Volunteer Journal

During my volunteer training session at Bethlehem Community Center on March 26, Program Manager Maurie Clipperton told us a story. He told us about his childhood. He said that his father had been cold, had taken no real notice of him, had rarely even smiled or said hello, but that there had been a man at church who always greeted him warmly and saved him he seat. Whereas his father had been distant, the man at church acknowledged him, made him feel valued. He told us that here, at Homework ‘n’ Hoops, our aim was to do as the man at church had done for him. Also, we were given some basic principles to observe, the most fundamental and revealing of all being, “Every young person wants to do right / do well.? This, it seems to me, is something that is often forgotten, but must always be at the forefront of our minds when dealing with children, especially those that appear not to be doing well.
My duties consisted of planning and executing science and art projects. On March 4, my first day, I planned an art project for the next week that dealt with inventing seeds. Students would be asked to create a plant, as fanciful as they’d like––my example was a beach ball tree––and design a seed packet for it. They would draw a picture and include planting directions. When it came time to run the project the following week, however, I couldn’t manage to drum up any business among the students, and ended up helping my co-worker conduct a science experiment about the performance of parachutes of various shapes and sizes. I was a bit discouraged at the failure of my own project but, coming back the next week, I was ready to plan again. I found an experiment that involved running cars down ramps, and figured that some of the kids might be a little more responsive to this. The project consisted of running cars down ramps set at various inclinations and measuring the distance travelled and the time taken by each. I prefaced the whole thing with an overview of the scientific method––identifying the problem, hypothesizing, experimentation, etc.––and also explained that running multiple trials would yield more accurate results. The students responded positively. I managed to round up four students and their tutors. Though their main concern was, of course, playing with the cars, they, with the help of their mentors, were able to conduct three trials at each of the three inclinations tested. Their experimentation yielded fairly consistent results, and I was happy with the way things went. Most recently, beginning on April 8, my co-worker and I have been working collaboratively on a Papier-mâché project. We spent April 8 taking inventory everything we would be needing and planning what would become a three week project. The first week, April 22 (we spent our April 15 session testing our methods), we had the participating students tear up newspaper, mix the adhesive, and apply the strips to glass jars. During our next session, May 6, we had the students decorate their jars with paint, glitter, ribbon, and other such things. On May 13, we plan to have the students make tissue paper flowers for their jars.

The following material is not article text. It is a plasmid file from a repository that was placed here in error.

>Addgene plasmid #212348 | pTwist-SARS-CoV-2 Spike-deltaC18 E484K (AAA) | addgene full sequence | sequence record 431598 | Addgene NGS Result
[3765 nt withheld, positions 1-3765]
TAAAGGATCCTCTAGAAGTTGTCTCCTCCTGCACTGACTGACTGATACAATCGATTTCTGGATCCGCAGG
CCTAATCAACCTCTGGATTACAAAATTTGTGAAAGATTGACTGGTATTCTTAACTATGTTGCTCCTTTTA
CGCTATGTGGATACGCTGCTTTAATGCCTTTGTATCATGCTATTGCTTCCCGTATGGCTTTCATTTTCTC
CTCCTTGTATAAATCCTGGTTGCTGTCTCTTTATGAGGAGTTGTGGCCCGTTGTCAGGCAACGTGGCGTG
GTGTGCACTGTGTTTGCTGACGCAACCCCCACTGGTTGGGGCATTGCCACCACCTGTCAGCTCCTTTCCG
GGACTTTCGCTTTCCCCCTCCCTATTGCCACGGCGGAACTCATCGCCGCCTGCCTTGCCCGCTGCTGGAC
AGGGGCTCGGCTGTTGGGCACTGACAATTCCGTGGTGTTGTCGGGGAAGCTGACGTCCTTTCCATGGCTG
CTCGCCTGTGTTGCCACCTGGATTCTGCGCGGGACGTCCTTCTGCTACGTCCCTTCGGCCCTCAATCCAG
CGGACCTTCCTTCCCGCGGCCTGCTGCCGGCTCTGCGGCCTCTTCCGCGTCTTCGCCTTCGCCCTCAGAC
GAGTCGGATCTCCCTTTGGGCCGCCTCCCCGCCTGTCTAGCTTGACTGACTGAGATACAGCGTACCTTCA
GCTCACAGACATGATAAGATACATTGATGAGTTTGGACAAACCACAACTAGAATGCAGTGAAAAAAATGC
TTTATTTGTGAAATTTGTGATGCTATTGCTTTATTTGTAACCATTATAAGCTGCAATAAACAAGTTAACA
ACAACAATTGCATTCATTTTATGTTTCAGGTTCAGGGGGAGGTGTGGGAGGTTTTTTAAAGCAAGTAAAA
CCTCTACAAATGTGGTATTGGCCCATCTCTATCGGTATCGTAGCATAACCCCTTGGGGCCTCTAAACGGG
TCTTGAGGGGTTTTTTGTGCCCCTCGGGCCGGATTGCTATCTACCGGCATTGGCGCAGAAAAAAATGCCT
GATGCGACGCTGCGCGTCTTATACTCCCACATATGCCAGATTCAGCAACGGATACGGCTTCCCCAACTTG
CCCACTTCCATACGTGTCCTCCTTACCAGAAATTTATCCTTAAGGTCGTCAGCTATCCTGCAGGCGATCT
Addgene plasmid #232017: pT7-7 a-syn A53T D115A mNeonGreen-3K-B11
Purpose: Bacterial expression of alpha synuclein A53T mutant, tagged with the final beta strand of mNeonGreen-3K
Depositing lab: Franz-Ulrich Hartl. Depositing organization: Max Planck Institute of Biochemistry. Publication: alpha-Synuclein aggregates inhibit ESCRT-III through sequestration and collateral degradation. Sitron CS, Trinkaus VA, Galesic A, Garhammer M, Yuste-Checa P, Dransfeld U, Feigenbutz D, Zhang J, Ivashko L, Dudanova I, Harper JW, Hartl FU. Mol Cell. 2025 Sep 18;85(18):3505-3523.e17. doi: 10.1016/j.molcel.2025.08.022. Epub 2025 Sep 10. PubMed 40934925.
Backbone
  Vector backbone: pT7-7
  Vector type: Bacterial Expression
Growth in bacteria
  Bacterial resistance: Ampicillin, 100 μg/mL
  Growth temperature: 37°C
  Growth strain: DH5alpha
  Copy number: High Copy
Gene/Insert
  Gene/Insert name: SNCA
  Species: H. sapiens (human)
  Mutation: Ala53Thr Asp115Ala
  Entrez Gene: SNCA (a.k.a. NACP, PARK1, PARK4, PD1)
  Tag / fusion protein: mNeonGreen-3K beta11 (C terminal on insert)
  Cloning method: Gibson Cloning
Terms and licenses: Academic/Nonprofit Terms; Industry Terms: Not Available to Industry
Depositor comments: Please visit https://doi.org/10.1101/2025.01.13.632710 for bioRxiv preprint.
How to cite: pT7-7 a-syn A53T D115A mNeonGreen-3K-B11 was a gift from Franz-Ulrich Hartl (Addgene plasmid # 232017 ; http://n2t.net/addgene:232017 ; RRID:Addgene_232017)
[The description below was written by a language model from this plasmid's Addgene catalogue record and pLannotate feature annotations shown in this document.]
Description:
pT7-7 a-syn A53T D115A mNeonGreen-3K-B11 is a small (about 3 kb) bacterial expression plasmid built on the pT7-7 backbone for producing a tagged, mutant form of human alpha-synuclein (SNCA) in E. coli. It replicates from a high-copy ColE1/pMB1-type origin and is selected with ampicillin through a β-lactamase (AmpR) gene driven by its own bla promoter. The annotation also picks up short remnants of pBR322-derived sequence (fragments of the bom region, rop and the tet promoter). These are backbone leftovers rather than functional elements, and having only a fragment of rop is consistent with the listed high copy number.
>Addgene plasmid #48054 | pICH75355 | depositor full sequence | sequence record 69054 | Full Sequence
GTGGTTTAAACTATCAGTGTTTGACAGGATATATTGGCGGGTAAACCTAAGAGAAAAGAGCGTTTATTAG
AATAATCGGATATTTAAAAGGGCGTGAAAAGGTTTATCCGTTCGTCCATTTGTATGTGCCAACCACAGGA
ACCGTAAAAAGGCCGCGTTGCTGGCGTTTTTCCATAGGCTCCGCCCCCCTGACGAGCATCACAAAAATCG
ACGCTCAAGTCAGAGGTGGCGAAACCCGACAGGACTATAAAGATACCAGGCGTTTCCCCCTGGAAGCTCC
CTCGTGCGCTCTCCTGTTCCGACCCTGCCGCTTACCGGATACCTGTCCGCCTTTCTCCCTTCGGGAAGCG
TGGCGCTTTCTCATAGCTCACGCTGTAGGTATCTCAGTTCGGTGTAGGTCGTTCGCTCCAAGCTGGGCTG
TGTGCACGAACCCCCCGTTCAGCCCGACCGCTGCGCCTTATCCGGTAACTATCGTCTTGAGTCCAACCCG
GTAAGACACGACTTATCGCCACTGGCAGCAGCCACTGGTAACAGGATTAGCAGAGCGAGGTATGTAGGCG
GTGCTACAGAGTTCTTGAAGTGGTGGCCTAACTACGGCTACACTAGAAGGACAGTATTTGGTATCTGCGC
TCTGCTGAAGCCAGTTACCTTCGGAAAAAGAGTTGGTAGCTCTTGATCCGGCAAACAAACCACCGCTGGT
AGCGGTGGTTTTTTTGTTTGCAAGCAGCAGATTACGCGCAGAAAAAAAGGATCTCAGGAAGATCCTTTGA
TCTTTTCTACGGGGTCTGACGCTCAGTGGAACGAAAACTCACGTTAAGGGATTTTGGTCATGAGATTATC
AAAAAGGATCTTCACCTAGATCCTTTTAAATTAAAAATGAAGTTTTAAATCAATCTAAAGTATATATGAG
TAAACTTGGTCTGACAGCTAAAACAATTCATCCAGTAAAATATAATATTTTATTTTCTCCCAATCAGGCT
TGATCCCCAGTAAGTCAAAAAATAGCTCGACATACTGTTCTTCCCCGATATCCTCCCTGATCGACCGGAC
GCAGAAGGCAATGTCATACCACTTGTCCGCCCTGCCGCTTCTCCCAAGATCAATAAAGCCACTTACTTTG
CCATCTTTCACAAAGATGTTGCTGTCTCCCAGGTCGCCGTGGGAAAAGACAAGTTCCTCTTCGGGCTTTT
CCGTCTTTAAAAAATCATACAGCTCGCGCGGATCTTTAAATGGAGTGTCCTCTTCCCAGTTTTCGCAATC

To briefly conclude, I very much enjoyed the time I spent working at Bethlehem Community Center with the Homework ‘n’ Hoops program, and am considering volunteering for one of their summer programs.

May 5, 2008

UN MDG Response II

I was quite moved by Sarah and Krista's presentation on MDG No. 4, reducing child mortality, especially after viewing the video they put together. The video juxtaposed the smiling and eager faces of bright-eyed children––the sort of idealized vision of children people often assume––with images of disease and death, images of hollow-eyed children with emaciated, skeletal frames––the stark truth of the matter. The video ends with a quote saying, "Children are the living messages we send to a time we will not see." Often though we may hear it, and trite though it may seem, children are our future, and it is vital that we ensure their health welfare. First we must do it for their own sakes, but we must also realize that how we care for our children is a measure of ourselves, the present state of society. And if we cannot establish a foundation for future generations, as many prior generations have done for us, then their is a serious flaw in our society, some unsustainable preoccupation with irrelevant objects––avarice or some other such thing. As Sarah and Krista showed, we can work to reduce child mortality. Their topic dovetails smoothly with mine, that is, ensuring access to affordable drugs and health care. Though I focussed specifically on AIDS drugs, all drugs battling infectious diseases are essential––even just mosquito nets, as was mentioned in the presentation. Much of reducing child mortality consists in obtaining medicines to treat and prevent diseases that, though curable, when left untreated will kill. The quote that Sarah and Krista leave us with in their video, "What kind of message are we sending?" really makes us step back and take a look at ourselves, hopefully to the benefit of the many millions of impoverished and disadvantaged children worldwide.